EDITORIAL: We need the police, and to help them

With all the protest demonstrations around the country that we’ve seen and read about this summer, perhaps the most disturbing slogan we’ve seen on signs is “Defund the Police.” No doubt there are some people on the extreme left who actually want police departments to be eliminated entirely, but they are a tiny minority and almost no one would agree to that recipe for anarchy.

We need the police, although that fact seems so obvious that we hardly need to say so. Any idea that without someone to maintain order, all God’s children would happily mind their business, no one harming anyone else, is a dream.

But the police face a whole range of situations every time someone dials 911, problems that may call for the use of force. The average citizen doesn’t want to have to deal with that, and doesn’t even want to know too much about it. We just want order restored.

But that doesn’t mean the police are the best agency to deal with all situations. Perhaps if some of the types of incidents they respond to could be handled by other professionals, that would take some of the workload off the police and the results might even be better. If this could be done on a large scale, it might even justify some “defunding” of police departments.

For instance, we’ve all seen incidents on TV, or read about them in the papers, where a mentally ill person is making a scene on the street. This person may not be violent, but something needs to be done, so we call the cops and the person winds up behind bars. But maybe a medical person or someone else trained to deal with the mentally ill would be better qualified to know what to do. The same might go for the drug-crazed person, or the homeless person who might better be steered to a shelter than to jail.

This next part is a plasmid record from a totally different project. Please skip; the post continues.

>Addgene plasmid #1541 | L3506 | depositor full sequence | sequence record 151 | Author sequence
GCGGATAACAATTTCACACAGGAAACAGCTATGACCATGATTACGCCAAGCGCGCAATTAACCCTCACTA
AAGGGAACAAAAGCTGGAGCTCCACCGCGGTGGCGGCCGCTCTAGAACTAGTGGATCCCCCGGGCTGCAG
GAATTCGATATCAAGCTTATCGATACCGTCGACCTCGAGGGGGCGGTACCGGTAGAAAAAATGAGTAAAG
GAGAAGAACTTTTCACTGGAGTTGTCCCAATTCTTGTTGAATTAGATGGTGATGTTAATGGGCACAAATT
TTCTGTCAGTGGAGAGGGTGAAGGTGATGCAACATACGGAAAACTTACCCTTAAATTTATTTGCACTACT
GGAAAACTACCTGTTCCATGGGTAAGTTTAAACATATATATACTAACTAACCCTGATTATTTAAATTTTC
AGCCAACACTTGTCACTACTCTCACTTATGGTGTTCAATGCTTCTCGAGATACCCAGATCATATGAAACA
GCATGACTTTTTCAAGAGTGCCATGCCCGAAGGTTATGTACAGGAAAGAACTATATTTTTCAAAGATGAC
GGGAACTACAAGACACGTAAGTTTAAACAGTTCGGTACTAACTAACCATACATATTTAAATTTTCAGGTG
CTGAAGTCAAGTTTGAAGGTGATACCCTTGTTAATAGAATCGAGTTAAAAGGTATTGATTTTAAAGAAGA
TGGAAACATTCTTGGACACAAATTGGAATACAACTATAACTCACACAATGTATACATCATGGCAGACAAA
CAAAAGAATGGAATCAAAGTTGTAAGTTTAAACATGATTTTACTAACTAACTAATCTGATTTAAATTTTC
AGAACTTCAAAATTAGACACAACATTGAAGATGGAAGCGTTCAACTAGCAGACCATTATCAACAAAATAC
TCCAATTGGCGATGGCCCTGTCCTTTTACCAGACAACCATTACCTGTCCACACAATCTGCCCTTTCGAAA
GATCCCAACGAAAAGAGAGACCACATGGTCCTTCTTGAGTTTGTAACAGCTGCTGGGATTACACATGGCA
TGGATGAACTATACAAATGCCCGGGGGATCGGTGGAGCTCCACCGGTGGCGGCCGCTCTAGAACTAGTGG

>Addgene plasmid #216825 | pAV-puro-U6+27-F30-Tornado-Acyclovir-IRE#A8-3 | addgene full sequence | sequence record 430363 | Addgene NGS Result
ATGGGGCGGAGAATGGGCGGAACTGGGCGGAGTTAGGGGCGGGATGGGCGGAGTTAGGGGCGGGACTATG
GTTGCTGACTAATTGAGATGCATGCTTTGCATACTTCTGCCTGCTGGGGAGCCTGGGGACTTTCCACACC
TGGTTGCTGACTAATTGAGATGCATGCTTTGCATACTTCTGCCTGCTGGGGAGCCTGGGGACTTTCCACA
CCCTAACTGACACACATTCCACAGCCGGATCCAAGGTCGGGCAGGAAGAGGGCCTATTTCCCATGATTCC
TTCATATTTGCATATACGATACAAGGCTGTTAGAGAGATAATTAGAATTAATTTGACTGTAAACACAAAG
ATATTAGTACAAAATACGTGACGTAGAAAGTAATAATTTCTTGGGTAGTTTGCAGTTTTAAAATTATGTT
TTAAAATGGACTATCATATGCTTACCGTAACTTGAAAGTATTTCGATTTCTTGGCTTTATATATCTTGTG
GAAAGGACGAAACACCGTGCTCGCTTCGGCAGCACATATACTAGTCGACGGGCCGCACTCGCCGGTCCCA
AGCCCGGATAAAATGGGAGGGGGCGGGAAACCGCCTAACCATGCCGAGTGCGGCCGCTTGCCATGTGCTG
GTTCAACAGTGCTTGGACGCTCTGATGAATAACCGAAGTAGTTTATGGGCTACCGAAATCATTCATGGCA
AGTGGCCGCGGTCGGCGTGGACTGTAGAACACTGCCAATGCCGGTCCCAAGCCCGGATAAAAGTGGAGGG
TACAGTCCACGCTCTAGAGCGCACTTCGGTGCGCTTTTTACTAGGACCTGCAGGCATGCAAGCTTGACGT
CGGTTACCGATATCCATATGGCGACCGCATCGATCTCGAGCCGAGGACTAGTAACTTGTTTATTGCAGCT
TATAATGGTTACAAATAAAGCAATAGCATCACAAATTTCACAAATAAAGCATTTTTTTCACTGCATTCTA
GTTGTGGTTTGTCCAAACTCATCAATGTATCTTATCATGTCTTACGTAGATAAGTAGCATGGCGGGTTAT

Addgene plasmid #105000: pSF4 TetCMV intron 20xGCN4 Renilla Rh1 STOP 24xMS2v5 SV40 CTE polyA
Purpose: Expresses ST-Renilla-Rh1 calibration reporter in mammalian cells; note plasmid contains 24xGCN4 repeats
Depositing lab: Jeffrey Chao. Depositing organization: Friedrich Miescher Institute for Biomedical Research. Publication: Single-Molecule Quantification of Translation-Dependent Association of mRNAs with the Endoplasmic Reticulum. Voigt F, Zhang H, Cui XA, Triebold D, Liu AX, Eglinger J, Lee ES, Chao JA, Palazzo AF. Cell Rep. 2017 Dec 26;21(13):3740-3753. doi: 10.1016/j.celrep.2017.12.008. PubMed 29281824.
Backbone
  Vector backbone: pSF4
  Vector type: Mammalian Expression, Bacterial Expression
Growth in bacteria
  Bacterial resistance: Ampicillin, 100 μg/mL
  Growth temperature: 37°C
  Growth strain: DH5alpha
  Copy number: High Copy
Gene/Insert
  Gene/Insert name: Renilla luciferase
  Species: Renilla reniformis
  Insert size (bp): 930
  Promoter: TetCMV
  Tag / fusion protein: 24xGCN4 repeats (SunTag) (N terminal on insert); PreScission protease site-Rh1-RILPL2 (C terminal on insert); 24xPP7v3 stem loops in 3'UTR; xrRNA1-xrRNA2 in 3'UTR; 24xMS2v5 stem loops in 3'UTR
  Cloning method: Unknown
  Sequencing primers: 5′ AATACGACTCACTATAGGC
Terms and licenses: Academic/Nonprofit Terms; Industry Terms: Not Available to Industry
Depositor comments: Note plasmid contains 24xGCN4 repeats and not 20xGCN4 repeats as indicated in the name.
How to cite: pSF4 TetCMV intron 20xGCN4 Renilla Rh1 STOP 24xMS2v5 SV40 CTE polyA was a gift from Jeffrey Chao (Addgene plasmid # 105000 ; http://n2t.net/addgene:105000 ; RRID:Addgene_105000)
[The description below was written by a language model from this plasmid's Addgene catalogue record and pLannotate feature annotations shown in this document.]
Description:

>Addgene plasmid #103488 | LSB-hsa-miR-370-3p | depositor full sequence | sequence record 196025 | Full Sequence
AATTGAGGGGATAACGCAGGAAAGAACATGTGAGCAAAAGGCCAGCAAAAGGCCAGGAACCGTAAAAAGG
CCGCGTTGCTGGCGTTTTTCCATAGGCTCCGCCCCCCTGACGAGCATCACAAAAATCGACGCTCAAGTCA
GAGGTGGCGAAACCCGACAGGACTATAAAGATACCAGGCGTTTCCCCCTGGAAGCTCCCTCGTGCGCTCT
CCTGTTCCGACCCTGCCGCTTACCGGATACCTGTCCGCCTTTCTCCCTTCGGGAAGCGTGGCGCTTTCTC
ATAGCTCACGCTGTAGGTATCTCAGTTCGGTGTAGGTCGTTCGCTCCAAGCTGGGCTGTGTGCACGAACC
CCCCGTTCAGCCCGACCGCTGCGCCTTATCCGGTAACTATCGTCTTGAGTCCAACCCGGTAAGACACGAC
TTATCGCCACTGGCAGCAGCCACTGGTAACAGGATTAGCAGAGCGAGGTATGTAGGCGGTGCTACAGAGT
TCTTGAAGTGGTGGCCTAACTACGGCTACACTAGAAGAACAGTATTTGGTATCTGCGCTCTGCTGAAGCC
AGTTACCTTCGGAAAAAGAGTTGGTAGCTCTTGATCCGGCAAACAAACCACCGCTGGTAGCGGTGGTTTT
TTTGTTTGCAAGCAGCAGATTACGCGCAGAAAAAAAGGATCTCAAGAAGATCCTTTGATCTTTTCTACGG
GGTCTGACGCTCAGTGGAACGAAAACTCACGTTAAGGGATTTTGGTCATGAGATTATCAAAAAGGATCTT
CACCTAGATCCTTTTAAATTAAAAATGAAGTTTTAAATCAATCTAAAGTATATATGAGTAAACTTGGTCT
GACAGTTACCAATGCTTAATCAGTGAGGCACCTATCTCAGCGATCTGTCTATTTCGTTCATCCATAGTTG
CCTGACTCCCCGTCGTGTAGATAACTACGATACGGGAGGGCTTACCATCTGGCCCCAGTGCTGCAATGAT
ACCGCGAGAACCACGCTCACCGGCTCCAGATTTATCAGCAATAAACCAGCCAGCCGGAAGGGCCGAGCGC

This may sound unrealistic or even utopian, but there are small steps being taken here or there that move us in that direction, or that call out for a new approach.

In Southington, the H.O.P.E. initiative is a partnership between police and healthcare providers that allows police “to have another intervention tool available to assist people who are living with substance abuse/addiction,” Deputy Chief William Palmieri said.

H.O.P.E. (Heroin/Opioid Prevention & Education) is also a resource for friends or family member of people struggling with addiction, and operates in Southington, Berlin, Newington and New Britain.

In Waterbury, the troubling news is that school officials rely heavily on city police to respond to the behavioral troubles of pre-kindergarten and elementary school students with disabilities, a practice the state Child Advocate called “problematic.”

Police were called to Waterbury schools for pre-K through eighth grade nearly 200 times from September 2018 through March 2019, resulting in the arrests of three dozen students, according to Associate Press reports, including nine children under 12 years old.

It seems clear that the Waterbury schools are relying too heavily on the police to deal with problem students, and the Child Advocate’s office stated that schools and police should have agreements with mental health service providers to respond to student crises, and that police and paramedics should have crisis prevention teams trained in how to respond to emergencies involving children.

When and if there are organizations or agencies better equipped than the police to deal with problems such as drug abuse, mental illness, and bad behavior by school students with special needs, perhaps we will see a win-win: better results and less stress on the police. At any rate, it’s a different approach that towns, states and the nation might do well to pursue.